In a summer of nationwide anguish over fuel costs, Congress' attack on soaring gasoline prices has been full of high-octane rhetoric and low-energy results.
Both parties instead have fought bitterly for weeks over who can make the best political points for the November elections, with Republicans pressing for more domestic oil drilling and Democrats railing about oil company profits.
Despite hundreds of hours of House and Senate floor debate over the country's energy problems, lawmakers will leave Washington for their five-week summer hiatus this week with an empty tank.
Congress' sole legislative response to people's anger over $4 gas and expectations of record heating costs this winter has been to stop a small amount of oil from being shipped into the government's emergency reserve. The shipments ended, but oil and gasoline prices continued to rise.
Through the year, dozens of proposals surfaced and then fell by the wayside under partisan assaults.
Among them were measures to make energy price gouging a federal crime, to curb oil market speculation, to extend tax credits for wind and solar energy projects, to tax the windfall profits of the largest oil companies, to subject the OPEC oil cartel to U.S. antitrust laws, to release oil from the government emergency stockpile and to spur nuclear energy development and the use of coal as a motor fuel.
Many of the proposals were offered by Democrats; others came from Republicans.
All have gone nowhere.
One energy issue has overshadowed the others: Congress has been in gridlock because of sharp disagreement between Democrats and Republicans over whether to open the coastal waters of the Atlantic and Pacific to oil and gas drilling.
For the third time in three days, President Bush on Thursday called on lawmakers to lift offshore drilling bans.
"If you want to take pressure off price we ought to be sending a signal that the United States is going to find oil right here in our own hemisphere," he told a West Virginia Coal Association meeting.
On Capitol Hill, there seemed to be no interest in compromise.
Instead, Republicans saw the call for more domestic drilling as political gold. They're hoping to use it as a way to outflank Democrats in an election year when voters are looking to Washington for answers to high gasoline and other energy costs.
"They're like a dog with a bone and they're not letting go," said one Democrat about the incessant GOP push for offshore oil development.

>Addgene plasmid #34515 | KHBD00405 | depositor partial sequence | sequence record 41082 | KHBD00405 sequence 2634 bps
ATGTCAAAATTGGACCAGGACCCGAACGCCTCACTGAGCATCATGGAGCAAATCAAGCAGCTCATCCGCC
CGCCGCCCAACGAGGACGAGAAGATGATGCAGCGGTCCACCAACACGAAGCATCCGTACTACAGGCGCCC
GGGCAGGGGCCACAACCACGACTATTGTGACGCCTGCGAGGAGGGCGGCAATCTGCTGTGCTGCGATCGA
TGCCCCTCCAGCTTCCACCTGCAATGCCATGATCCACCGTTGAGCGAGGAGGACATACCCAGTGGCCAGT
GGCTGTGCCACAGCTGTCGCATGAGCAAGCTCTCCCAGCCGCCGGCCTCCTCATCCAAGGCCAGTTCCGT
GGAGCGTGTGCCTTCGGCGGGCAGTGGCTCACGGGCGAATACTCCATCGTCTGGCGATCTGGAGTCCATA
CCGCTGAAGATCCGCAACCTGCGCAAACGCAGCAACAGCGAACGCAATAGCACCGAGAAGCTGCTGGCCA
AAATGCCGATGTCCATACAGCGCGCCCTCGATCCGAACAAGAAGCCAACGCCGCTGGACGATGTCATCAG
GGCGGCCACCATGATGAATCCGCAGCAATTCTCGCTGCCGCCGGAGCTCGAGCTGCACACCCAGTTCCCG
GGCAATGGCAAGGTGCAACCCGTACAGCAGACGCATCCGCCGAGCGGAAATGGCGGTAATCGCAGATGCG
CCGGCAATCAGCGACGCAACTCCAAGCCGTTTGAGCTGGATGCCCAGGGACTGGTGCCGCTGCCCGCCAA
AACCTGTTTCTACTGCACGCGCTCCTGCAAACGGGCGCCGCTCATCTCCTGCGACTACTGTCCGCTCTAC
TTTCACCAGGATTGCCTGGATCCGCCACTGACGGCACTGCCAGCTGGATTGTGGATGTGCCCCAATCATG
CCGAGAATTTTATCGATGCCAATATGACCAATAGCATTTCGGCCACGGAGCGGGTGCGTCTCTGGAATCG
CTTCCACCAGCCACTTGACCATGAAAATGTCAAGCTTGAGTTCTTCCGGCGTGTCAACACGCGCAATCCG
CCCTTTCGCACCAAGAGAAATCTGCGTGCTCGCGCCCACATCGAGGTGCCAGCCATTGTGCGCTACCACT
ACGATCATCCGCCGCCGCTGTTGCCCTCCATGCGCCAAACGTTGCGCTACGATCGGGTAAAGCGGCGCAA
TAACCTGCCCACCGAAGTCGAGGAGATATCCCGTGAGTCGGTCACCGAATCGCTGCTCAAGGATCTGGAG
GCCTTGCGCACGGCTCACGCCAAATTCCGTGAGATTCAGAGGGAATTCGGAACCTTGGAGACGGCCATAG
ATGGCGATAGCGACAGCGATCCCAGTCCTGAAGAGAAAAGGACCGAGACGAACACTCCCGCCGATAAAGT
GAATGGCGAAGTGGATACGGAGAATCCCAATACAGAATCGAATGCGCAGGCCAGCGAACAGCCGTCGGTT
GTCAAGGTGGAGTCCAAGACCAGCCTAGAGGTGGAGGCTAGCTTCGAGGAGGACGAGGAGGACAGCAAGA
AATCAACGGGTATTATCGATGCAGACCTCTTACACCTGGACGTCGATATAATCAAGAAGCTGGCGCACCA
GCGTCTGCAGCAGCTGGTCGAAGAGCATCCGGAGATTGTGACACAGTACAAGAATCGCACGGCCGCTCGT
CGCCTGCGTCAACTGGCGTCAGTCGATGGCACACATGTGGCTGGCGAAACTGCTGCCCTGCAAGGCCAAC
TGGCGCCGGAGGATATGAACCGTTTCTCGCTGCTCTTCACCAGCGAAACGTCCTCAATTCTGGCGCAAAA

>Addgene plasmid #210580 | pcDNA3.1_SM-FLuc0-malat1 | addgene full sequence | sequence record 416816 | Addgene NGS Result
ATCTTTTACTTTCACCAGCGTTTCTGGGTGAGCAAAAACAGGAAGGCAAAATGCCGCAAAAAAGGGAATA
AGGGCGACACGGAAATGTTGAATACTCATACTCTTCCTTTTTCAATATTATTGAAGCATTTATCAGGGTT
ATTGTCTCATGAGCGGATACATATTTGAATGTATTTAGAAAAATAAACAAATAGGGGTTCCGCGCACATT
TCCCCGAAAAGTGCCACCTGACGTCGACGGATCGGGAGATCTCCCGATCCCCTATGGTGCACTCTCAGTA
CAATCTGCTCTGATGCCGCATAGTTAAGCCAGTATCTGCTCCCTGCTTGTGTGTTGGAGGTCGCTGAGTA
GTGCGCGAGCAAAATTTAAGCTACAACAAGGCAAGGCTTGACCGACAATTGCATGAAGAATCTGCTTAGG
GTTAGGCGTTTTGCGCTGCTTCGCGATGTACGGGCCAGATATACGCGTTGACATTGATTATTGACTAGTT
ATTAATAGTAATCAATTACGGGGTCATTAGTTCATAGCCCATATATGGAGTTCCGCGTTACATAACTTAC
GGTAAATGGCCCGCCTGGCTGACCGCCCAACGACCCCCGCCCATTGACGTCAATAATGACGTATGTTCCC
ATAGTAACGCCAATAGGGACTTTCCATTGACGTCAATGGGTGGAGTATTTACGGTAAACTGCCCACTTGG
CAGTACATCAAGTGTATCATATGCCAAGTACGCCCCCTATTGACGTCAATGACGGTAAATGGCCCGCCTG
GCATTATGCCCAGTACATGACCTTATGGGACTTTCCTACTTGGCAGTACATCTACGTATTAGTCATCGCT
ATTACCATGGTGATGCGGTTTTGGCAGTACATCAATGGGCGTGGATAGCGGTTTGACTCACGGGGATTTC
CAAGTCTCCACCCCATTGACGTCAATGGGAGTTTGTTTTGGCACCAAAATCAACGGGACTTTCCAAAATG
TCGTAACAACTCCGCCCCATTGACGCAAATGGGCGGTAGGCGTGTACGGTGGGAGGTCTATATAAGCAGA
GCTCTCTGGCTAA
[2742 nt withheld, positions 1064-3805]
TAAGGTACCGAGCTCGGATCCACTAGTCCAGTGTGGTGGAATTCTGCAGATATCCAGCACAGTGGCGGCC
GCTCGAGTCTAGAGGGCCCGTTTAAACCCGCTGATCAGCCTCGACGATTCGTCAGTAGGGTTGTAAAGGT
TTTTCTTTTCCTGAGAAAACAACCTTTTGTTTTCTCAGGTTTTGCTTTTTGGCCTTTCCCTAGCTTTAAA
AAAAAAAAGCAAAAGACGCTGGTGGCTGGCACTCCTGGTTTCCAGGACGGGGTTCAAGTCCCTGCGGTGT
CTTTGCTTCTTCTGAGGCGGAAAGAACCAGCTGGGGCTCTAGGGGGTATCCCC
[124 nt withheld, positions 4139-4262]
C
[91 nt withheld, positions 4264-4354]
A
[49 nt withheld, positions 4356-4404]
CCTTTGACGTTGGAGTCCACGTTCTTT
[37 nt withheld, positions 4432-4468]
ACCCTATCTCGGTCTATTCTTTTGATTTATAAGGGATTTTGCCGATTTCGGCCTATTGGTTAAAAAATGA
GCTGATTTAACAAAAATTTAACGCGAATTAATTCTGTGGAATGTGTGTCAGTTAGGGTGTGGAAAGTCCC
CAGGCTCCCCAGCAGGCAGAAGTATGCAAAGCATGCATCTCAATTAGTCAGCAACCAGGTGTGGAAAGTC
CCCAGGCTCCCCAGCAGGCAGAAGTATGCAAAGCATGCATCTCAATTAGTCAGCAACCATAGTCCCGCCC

Democrats know well that opinion polls show the public, reeling under high gasoline prices, favors more domestic energy development. So they've countered with their own drilling message.
"Democrats are for drilling," House Majority leader Steny Hoyer of Maryland insisted this week, repeating the assertion several times for emphasis. "We're not necessarily for drilling where they (Republicans) want to drill."
The Democrats argue oil companies already have 68 million acres of federal land and offshore waters available under government leases that they could pursue.
With the public showing little sympathy for oil companies, congressional Democrats have targeted oil companies' profits, hoping to take some of the attention away from the GOP assault over offshore drilling.
That argument was given a boost this week with another round of huge oil industry profit announcements. Exxon Mobil Corp. said Thursday it earned $11.68 billion in the second quarter, the most ever by the U.S. corporation.
"The top five oil companies are now on track to hit $160 billion in profits for the year," said Rep. Edward Markey, D-Mass., releasing a report that showed much of those profits are used to buy back stock and not invest in new production.
But Democratic proposals to tax windfall profits of the five largest oil companies and repeal some of their tax breaks also have gone nowhere, ending in more partisan fights, GOP filibusters and a promise of a presidential veto from the White House.
"My Republican colleagues are buying the line of Big Oil," Senate Majority Leader Harry Reid of Nevada complained this week.
"Surely Americans are tired of Republicans delaying and rejecting every effort Democrats make to solve our nation's (energy) problems," said Reid as it became increasingly certain that Congress was punting on energy — at least until fall.
Senate Republican leader Mitch McConnell of Kentucky said energy is "the No. 1 issue" facing the country and that "the American people are clamoring for legislation that will bring down the price of gas."
It's an assertion Democrats would not challenge. But that doesn't mean the two parties were any closer to agreeing what to do about it.
As lawmakers pushed to leave town — in many cases to face angry voters on the campaign trail — there was little reason to think that will happen.